Love it or hate it, The Vessel in Hudson Yards is attracting a lot of attention. Opened in March, 2019, a steady stream of locals and tourists are visiting the interactive artwork by Thomas Heatherwick, to climb the interior staircases or to gawk from outside.
We visited in September, getting tickets a few days before. You can enter with timed free tickets (they book up in advance), or pay $10 for enter on a specific day, no time requirements. This is the option we chose. There are electronic ticket kiosks on site, though they were so busy I wasn’t able to get in there to see what option were given.
This blue light on the ground was in the center of the floor when we walked in. It’s a popular selfie site, if you know how to your phone’s timer (I don’t) or if you have a selfie stick. The basic view you get is the photo below, but with your faces in it. I know, it’s super exciting!
The question I get from many when I tell them we visited the Vessel, is whether there’s an elevator. And there is. That’s helpful to those who can’t climb the stairs, but still want a view. There are openings at each level, but I only saw the elevator go to the top and then back down.
The Vessel elevator track itself is fascinating, as it curves, which you can see in the photo below.
Some statistics about the Vessel at Hudson Yards
–154 interconnecting flights of stairs
–almost 2,500 individual stairs
The Vessel and Hudson Yards came under controversy when it opened, with a copyrights-grabbing policy (not posted on site, but only online) saying they could use any photos anyone took of the Vessel and do whatever they want with them. After public outcry, they changed the policy, though it still gives them rights to use the photos, but does not own them. Here’s more in the New York Times. I don’t love their new policy either, but they’re welcome to share the link to this blog post!
When we got in line, it snaked halfway around the Vessel, but the line moved quickly. We waited probably no more than 5 minutes. They scanned our tickets, but did not check bags or make us go through any metal scanner, which surprised me. Once inside you can spend as much time in there as you want. We probably spent 30-45 minutes which was plenty. Aside from climbing stairs and looking at various views (and of course taking pictures) there’s nothing else to do in there. Not a criticism, just a statement.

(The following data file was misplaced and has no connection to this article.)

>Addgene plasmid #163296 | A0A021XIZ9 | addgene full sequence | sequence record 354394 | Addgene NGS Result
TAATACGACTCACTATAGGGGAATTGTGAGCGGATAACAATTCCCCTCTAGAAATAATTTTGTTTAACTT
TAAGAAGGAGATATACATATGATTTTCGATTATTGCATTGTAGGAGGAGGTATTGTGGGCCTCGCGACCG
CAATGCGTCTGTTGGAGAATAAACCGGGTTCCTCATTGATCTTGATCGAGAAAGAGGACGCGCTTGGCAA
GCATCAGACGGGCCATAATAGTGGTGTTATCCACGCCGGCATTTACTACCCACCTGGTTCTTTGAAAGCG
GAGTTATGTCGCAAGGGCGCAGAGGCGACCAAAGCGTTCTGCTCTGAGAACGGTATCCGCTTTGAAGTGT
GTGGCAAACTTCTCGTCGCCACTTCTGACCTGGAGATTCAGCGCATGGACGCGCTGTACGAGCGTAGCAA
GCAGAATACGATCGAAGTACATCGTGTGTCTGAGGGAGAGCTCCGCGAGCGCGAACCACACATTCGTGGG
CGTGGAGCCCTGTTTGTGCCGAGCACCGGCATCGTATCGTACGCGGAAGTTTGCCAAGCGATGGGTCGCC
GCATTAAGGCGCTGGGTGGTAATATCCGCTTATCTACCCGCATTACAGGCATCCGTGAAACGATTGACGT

Next to the Vessel is the Shed, an arts space for performing and visual arts. The silver exterior is part of a canopy that can literally roll (look at the wheels at the bottom and in the photo below), doubling the space by rolling the shell out into the plaza. There’s a great video of how the Shed works here. This photo shows the shed rolled out already.
How to get tickets to the Vessel at Hudson Yards
There are 3 ways to get tickets to the Vessel
–Free same day tickets are available onsite starting at 9:30 a.m., first come, first served. They are for a specific time slot. Look for the kiosks in the area, and at Hudson Yards shops/restaurant area.
—Free tickets to the vessel can be reserved up to 14 days in advance. You will start getting Hudson Yards emails as a result.
–Flex tickets (what we bought) are available for $10 days for advanced planning up to 6 months in advance. You will start getting Hudson Yards emails as a result.
The Vessel is open 10 a.m. to 9 p.m. daily
The Vessel is between 30th and 33rd Streets, and 10th and 11th Avenues in Manhattan. It overlooks the Hudson.